Whether you hire a local Maui fishing guide to take you to some lesser known honey-hole, or you just want to do a little whipping off the beach in front of your hotel, Maui’s shore fishing opportunities are many.
- Maui Shore Fishing Guides
- Fishing Solo: Shorefishing Tips & Techniques
- Fishing Gear Rentals/Tackle Shops
Fishing on Maui doesn’t have to cost much money. If you decide to venture out on your own, you don’t need a reservation, and you can spend an hour or a day doing it. You can get up before the family, walk down to the beach in front of the hotel/condo, whip or dunk for an hour and be back in time for breakfast or the day’s other activities. Then, in the late afternoon or after dinner, you can go again for an hour or so. It sure beats laying around the pool drinking $6 beers!!! Significant others don’t seem to mind the short breaks either.
To me, shore and reef fishing are almost a Zen thing. Time to meditate, think, relax and just enjoy the truly magnificent views. Catching fish is just the bonus.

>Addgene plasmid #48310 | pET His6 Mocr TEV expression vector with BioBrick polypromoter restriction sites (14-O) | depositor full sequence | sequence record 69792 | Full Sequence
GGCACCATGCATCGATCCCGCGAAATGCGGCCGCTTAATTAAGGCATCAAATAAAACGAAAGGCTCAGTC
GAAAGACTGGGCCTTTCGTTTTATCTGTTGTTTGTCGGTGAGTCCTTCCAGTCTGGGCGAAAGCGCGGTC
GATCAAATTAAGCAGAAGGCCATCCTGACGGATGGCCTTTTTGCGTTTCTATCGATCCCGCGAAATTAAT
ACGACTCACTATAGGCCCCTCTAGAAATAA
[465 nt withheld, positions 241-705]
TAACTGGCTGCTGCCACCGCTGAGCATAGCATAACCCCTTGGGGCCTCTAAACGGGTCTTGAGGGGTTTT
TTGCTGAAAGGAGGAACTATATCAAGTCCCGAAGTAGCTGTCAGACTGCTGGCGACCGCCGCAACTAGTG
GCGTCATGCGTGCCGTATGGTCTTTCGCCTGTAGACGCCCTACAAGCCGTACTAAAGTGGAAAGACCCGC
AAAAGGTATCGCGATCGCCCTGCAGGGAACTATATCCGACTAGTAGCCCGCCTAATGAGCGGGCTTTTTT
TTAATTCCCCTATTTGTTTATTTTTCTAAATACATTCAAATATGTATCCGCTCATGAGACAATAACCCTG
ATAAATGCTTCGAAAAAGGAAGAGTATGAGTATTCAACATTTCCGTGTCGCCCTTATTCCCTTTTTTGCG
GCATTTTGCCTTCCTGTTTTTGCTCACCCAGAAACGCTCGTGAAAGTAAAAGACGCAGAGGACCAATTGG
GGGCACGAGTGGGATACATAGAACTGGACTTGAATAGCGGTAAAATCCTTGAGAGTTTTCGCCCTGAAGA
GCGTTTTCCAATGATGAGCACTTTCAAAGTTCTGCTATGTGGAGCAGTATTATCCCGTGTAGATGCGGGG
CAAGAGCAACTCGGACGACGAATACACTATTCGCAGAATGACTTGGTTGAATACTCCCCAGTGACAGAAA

Shore and reef fishing in Hawaii
is mostly done the following two ways:
*Whip, Whipping: casting and retrieving artificial lures/spoons/natural baits with ultra light to medium spinning gear. Sometimes referred to as “popping” by bass fishermen. Types of fish vary from the highly aggressive trevally (“papio” in Hawaiian), to various types of snapper and goat fish. Yes, most of what you catch is very good eating. Basic rule of thumb is that if it’s silver or red, it’s good to eat. However, I do ask that you release all fish that you do not plan to eat or use for bait!
*Dunk, Dunking: still fishing with bait, using either lead weights or bobbers. Gear can run from light to heavy, and can be either spinning or open face reels. Similar to fishing striped bass from the shore/beach. A very specialized Hawaiian form of dunking is called ‘slide bait’. Slide bait is used to catch Giant Trevally, called Ulua in Hawaiian. Ulua can weigh nearly 200 lbs., but an average is more like 20-40 lbs. It should be noted that a local ‘slide bait’ fisherman caught a giant sea bass, weighing more than 560lbs, from a beach on Maui!
Some fishermen combine the two styles, setting up a larger spinner, 12-20lb. test, for dunking, and then, rather than just sit and wait for a bite (tho’ that does have it’s merits), they bring along a light spinner, 6lb. test, and whip the area while they wait. This not only gives you something fun to do while you wait, but it can also supply fresh bait for your dunking rig.